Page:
Indonesian film recreates Obama’s childhood
Young Barry Obama is struggling with his pingpong shot.
Or rather, 12-year-old Hasan Faruq Ali is struggling to play left-handed in imitation of the character he is portraying in a new Indonesian film, “Little Obama.”
“Hasan has the walk, he has the posture of Barry,” said Slamet Djanuadi, a consultant on the film and a childhood friend of President Obama when he lived in Indonesia from 1967 to 1971.
“But Barry was a better pingpong player,” he laughed, watching Hasan hit the ball off the table.
The movie, produced by Multivision Plus, Indonesia’s largest production company, will premiere here on June 17, the week of Obama’s anticipated visit. The president postponed a planned visit in March to push through healthcare legislation.
The film tells the story of Obama’s childhood in Jakarta, where he lived with his mother and Indonesian stepfather from age 6 to 10.
“It’s about his friendships, his hobbies, just a childhood story,” said screenwriter and co-director Damien Dematra. “It’s not about politics, it’s just the story of a boy.”
Hasan, who was born in America in Questa, New Mexico, but has lived in Indonesia since he was about 2, was an obvious choice to play the young Obama. Fluent in English and the Indonesian language, and with a white mother and African American father, Hasan fit the bill.
Improving his pingpong game was his focus during breaks on the fifth day of filming. Day four’s challenge was boxing, a sport the president has said he learned from his stepfather and one with which Hasan, with three years of karate training, felt more comfortable.
“It feels great to play Obama,” the novice actor said with a grin. “I was shy about it at first and there are some new difficulties that you have to work to get over, with intense practice, like this,” — gesturing toward the pingpong table on the lawn — “and just learning the lines, practicing the scenes.
“But then it became easy and fun, especially acting as a very important character who left here to become president,” Hasan said.
The movie set is a colonial-era house on the outskirts of Bandung, a city famed for its colonial architecture amid lush hilltops about 110 miles southeast of Jakarta.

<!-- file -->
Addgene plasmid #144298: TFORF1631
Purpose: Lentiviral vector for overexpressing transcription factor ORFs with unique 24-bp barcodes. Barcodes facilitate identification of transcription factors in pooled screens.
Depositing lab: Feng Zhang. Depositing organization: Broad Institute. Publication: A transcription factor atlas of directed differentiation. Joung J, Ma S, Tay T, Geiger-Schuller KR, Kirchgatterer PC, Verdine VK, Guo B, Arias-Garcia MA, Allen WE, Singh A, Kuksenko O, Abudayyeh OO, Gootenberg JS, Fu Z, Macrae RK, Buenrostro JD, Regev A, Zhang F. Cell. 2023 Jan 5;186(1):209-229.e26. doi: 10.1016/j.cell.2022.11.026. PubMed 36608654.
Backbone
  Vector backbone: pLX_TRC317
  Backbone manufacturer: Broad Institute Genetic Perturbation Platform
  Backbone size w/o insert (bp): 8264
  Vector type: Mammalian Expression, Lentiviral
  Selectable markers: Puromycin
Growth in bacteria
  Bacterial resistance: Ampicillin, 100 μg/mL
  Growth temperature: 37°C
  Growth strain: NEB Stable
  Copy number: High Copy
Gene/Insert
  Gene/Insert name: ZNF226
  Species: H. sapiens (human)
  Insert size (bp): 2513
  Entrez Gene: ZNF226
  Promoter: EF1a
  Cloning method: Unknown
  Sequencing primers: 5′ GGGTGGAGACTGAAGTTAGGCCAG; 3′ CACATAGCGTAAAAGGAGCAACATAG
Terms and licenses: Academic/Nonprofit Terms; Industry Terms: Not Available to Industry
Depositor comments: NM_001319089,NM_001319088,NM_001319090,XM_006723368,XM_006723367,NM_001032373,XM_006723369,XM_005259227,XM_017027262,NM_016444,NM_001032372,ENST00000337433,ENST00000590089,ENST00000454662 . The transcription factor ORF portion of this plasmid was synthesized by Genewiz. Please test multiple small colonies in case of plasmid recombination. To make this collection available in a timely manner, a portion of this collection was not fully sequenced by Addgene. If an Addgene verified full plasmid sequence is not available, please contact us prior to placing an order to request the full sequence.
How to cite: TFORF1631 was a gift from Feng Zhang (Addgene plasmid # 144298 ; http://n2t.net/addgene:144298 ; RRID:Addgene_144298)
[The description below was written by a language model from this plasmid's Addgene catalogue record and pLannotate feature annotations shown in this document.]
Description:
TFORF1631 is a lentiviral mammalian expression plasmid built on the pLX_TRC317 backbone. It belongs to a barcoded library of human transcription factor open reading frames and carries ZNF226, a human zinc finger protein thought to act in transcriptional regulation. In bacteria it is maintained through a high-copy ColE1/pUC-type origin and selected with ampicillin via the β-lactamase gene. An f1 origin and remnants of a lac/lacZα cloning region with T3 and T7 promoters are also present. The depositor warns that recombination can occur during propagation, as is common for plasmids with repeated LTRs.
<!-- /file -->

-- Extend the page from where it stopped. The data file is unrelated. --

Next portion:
Directors John de Rantau and Dematra chose the city because it resembles Jakarta in the 1970s. Obama’s old home in the Jakarta neighborhood of Menteng is now surrounded by tall apartment blocks and is too urban.
The movie is taken from Dematra’s book “Obama Anak Menteng” — “Obama, the Menteng Kid” — a fictionalized biography based on interviews with about 30 old friends and neighbors. It is the first in a planned trilogy about Obama in Indonesia. The second book is to focus on his education at a Catholic school and the third on his relationship with his mother.
Dematra said he was a Hillary Rodham Clinton fan until he researched Obama.
“I just felt that this guy is an extraordinary person,” Dematra said. “The reason I’m doing this is I want people around the world to know that Obama can become who he is because of his background in Indonesia. The different religions and races, the pressures that he had. I want the film to inspire people.”
Two of Obama’s old friends, Djanuadi and his brother, Yuniadi, whose family shared a house with Obama’s, are coaching Hasan on everything from sports to Obama’s relationship with his mother and stepfather.
“It takes us back to the past, teaching Hasan and remembering the games we played together, flying kites, Monopoly, puzzles,” Djanuadi said. “Barry would probably like this movie for the same reasons, to recall his memories.”
Hasan, the child actor, is not as chubby as Obama was, Djanuadi and his brother say, despite his efforts to grow into his character by eating extra meals and giving up karate practice.
Now in costume — muddied shorts and T-shirt and a bandage around his leg from a playground scuffle the fictional Obama had — Hasan waits for his next scene to be filmed, dribbling a soccer ball and pretending to shoot at an imaginary basket.
“President!” the director calls out, amid laughter, summoning Hasan to the living room for his next take. Over and over, for nearly an hour, he carries a soccer ball into the room, calling out for his parents before meeting them in the hallway and looking distressed on seeing they’ve been arguing. Finally, after several takes, it’s a wrap.
Shakur Ali, Hasan’s father, watched from a window. He said the first time he watched Hasan act, it brought tears to his eyes.
“I was shocked to see the change, to see him become this person,” said Ali, who doesn’t follow U.S. politics and said it doesn’t matter to him that his son is playing Obama but just that he is following his dream of being a performer.
Cara Lachelle, a South African-born actress, said she took her role as Obama’s mother very seriously.
“His mom was so strong, she knew her son would be put through hardship and she helped him through that,” Lachelle said. “I am very careful about the way I portray her, to do justice to them both.”
Indonesian actor Eko Noah plays Lolo Soetoro, Obama’s stepfather.
The directors hope to finish shooting by June 3 in time for the scheduled premiere. Everyone hopes Obama will watch it, including the directors, actors and the childhood neighbors he spent hours playing pingpong with.
As for Hasan, he said he carries two things from the movie: the inspiration to follow his dreams and Obama’s smile.
“Before, I was a guy that kept to myself. But in acting, I’m trying to be like the guy in the pictures, who looks like he likes to be around friends and is always smiling,” Hasan said. “And now, even when I’m not acting, I can’t help it but I definitely notice I smile a lot more.”